Tompkins County Area Development announced Wednesday that it has been awarded a $404,170 Appalachian Regional Commission (ARC) Partnerships for Opportunity and Workforce and Economic Revitalization (POWER) grant to bring a 17-mile long fiber broadband trunk extension from Ithaca to the future location of a  data center in Lansing.  The Internet trunk line is a crucial element in converting the now-closed coal-fired power plant in the north-west of the Town into a state of the art 100 MW cloud data center, and may bring high speed Internet to under-served areas in Lansing.

"As we have seen during this pandemic, access to the Internet is critically important. Businesses, first responders, healthcare institutions, schools, and, of course, residents, need a more reliable, high speed, lifeline to the rest of the world,” said Tompkins County Area Development President Heather McDaniel, CEcD. "Safety and economic prosperity are increasingly dependent upon this resource, which has been lacking in much of Tompkins County. Tompkins County Area Development is excited to announce it has received a $404,170 grant from the Appalachian Regional Commission to support a 17-mile extension of fiber optic cable from Ithaca along the east side of Cayuga Lake to the former Cayuga Coal Plant. "This ‘middle mile’ fiber will ultimately enable the delivery of high-speed internet service that has been sorely needed by residents and businesses in Tompkins County."

The trunk line will not only help make the creation of a data center possible, but it will help extend broadband access along its route.  That will mean that some areas not served by broadband providers now may finally be able to take advantage of high speed Internet access.

"This extension will also be critical to businesses, first responders, healthcare institutions, schools, and, of course, residents, who need a more reliable, high speed, lifeline to the rest of the world. Safety and economic prosperity are increasingly dependent upon this resource, which has been lacking in much of Tompkins County. This trunk line will benefit the data center, as well as offer inter-connection points to communities along the route," says TCAD Director of Communications Margaret Frank.

ARC is a partnership between the federal government and 13 states (420 counties) in the Appalacian region.  ARC power grants are specifically targeted to communities impacted by job losses in coal-related industries, including mining and power plants.  Two grants totaling  $830,474 were granted in New York in this round of funding.  The second grant was awarded to the Appalachian Regional Commission, for a county-wide broadband project.  To date ARC has supported 293 projects with over $138 million to 353 communities impacted by coal.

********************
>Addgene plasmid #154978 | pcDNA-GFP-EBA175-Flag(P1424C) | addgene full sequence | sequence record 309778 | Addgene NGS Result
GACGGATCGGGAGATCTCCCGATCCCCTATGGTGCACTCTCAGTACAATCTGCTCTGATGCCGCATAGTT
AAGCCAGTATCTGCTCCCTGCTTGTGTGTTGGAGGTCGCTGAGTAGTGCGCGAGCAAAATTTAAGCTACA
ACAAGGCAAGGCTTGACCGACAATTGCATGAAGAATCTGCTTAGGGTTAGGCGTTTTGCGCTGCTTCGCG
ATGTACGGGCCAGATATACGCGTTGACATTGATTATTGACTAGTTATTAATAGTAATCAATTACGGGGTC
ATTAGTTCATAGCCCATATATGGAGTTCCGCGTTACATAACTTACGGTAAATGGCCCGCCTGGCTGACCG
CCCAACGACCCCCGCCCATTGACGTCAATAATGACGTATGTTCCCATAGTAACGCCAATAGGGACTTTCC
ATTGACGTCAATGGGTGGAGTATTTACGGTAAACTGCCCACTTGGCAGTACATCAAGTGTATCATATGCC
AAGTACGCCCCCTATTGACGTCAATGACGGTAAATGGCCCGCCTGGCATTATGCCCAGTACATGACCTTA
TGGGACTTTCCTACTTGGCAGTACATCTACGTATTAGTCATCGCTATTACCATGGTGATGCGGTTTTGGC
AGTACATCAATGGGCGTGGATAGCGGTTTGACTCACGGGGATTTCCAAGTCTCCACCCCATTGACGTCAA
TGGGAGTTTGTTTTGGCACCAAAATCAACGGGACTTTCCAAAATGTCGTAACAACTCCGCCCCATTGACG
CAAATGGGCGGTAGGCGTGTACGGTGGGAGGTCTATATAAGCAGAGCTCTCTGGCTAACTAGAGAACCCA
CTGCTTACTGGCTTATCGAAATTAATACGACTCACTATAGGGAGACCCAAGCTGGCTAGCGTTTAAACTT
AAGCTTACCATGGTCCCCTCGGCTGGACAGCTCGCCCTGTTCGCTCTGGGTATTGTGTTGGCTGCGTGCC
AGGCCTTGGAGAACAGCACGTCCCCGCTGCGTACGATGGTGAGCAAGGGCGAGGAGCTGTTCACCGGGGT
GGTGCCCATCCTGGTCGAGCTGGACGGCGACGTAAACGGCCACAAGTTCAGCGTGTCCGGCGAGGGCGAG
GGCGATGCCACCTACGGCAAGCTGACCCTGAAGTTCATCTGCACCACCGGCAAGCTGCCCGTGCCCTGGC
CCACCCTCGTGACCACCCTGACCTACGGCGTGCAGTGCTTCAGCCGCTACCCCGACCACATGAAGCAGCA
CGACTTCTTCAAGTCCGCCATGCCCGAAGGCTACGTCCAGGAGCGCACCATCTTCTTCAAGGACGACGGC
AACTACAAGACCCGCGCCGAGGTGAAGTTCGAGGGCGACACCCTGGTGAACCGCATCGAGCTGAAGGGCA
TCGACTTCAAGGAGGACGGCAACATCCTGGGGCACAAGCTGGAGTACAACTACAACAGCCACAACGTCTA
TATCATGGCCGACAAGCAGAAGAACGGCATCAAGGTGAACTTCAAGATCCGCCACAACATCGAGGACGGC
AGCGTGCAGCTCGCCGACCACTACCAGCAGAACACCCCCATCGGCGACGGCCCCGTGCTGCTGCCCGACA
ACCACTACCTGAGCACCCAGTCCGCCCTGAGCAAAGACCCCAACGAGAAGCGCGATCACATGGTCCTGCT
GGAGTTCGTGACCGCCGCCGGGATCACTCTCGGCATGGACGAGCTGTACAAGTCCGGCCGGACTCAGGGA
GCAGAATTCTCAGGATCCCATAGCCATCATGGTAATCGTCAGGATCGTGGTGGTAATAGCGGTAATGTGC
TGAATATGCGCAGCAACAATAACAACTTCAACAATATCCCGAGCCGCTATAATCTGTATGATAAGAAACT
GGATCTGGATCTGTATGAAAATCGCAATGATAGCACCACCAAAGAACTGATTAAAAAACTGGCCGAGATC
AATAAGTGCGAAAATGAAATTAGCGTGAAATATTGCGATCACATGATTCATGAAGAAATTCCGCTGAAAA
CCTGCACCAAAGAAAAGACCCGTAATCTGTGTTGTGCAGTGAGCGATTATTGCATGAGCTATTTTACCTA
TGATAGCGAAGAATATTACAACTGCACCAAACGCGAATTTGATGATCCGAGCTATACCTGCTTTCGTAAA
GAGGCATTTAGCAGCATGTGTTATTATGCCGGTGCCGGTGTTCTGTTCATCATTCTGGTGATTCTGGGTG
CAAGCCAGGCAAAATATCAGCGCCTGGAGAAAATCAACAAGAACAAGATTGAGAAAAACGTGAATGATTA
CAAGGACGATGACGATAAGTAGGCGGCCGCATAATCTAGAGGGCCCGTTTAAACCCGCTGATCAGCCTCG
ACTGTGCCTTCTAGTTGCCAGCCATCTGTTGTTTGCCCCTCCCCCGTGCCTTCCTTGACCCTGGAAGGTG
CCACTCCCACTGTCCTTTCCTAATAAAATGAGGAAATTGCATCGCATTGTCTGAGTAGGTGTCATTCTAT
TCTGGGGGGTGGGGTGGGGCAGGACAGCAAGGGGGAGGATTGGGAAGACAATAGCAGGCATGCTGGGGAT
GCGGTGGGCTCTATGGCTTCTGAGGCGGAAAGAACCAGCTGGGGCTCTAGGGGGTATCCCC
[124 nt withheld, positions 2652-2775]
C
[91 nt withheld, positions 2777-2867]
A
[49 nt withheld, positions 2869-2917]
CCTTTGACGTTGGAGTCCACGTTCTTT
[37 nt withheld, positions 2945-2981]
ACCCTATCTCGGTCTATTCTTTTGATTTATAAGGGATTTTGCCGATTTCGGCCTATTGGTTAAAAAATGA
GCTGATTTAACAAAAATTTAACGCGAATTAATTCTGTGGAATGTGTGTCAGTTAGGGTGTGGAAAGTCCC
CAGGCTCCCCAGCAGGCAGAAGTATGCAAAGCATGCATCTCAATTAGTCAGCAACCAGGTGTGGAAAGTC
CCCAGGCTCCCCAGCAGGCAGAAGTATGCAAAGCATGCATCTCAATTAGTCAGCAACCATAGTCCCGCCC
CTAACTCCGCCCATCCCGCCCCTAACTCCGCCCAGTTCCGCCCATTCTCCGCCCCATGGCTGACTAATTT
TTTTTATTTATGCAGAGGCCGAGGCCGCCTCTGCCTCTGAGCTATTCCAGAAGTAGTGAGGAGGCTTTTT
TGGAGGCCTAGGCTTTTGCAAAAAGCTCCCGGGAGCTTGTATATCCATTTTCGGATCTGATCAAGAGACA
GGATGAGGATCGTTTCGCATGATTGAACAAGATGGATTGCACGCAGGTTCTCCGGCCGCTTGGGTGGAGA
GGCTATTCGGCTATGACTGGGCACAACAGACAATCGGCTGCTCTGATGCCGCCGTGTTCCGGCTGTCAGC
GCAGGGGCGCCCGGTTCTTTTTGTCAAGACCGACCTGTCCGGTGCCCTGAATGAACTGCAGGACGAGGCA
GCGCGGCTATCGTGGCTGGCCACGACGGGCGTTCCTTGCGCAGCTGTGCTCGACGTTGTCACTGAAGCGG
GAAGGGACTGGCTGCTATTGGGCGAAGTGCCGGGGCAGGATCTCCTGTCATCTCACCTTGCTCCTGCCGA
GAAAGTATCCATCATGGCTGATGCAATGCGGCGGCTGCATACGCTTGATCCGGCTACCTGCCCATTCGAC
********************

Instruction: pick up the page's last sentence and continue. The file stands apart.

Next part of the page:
"ARC POWER grants  are specifically geared towards coal-impacted communities, and this year’s program prioritized broadband as critical infrastructure," says Lansing Director of Planning C.J. Randall.  "TCAD and the partners were fortunate to have had this application already in the works when COVID hit. On 7/31/2020 ARC said that they had received '174 applications requesting over $163 million during this very competitive application cycle'. 51 projects nationally were awarded funding – two in New York State – including this one. The fiber will allow the data center to connect to the Southern Tier Network (STN), which received support through a previous POWER grant. The project will improve 2,134 businesses and serve 16,234 households within a two-mile radius of the proposed line," she says.

"Working with the Appalachian Regional Commission, we were proud to secure these grant opportunities for Tompkins and Allegany counties," said Congressman Tom Reed. "These important resources will ensure coal-impacted communities in both counties can increase access to new fiber-optic broadband services and expand economic opportunities for the region. We will continue to work with local, state, and federal partners so our local economies can continue to grow and benefit from essential services like high-speed internet."

Project partners for the Lansing project are Heorot Power Management (HPM), SUNY Binghamton, and the Town of Lansing.  Heorot Power, which owns Cayuga Operating Company, will match the $404,170 grant. 

"Heorot Power Management applauds Tompkins County Area Development on winning the ARC award and commends its leadership throughout the application process," said HPM VP for Development Jerry Goodenough. "Data centers rely on high speed interconnection capability.  As all local stakeholders work to transition this retired coal site in Lansing into a modern data center location coupled with a large-scale solar farm, the broad band project will be a critical part of its success."

The transition from a coal-fueled power plant to a 100 MW data center is a $100 million investment that includes a $600 million construction budget. TCAD officials say is one of the largest business investments in Tompkins County history.  The project is expected to generate plus or minus 30 full time equivalent $40,000 to $60,000 jobs.

"I congratulate Tompkins County Area Development for their POWER award and commend them on the leadership they have shown in their community," said ARC Federal Co-Chairman Tim Thomas. "POWER grants are playing a critical role in supporting coal-impacted communities in the Appalachian Region as they recover from COVID-19 by building and expanding critical infrastructure and creating new economic opportunities through innovative and transformative approaches. Projects like this are getting Appalachia back to work."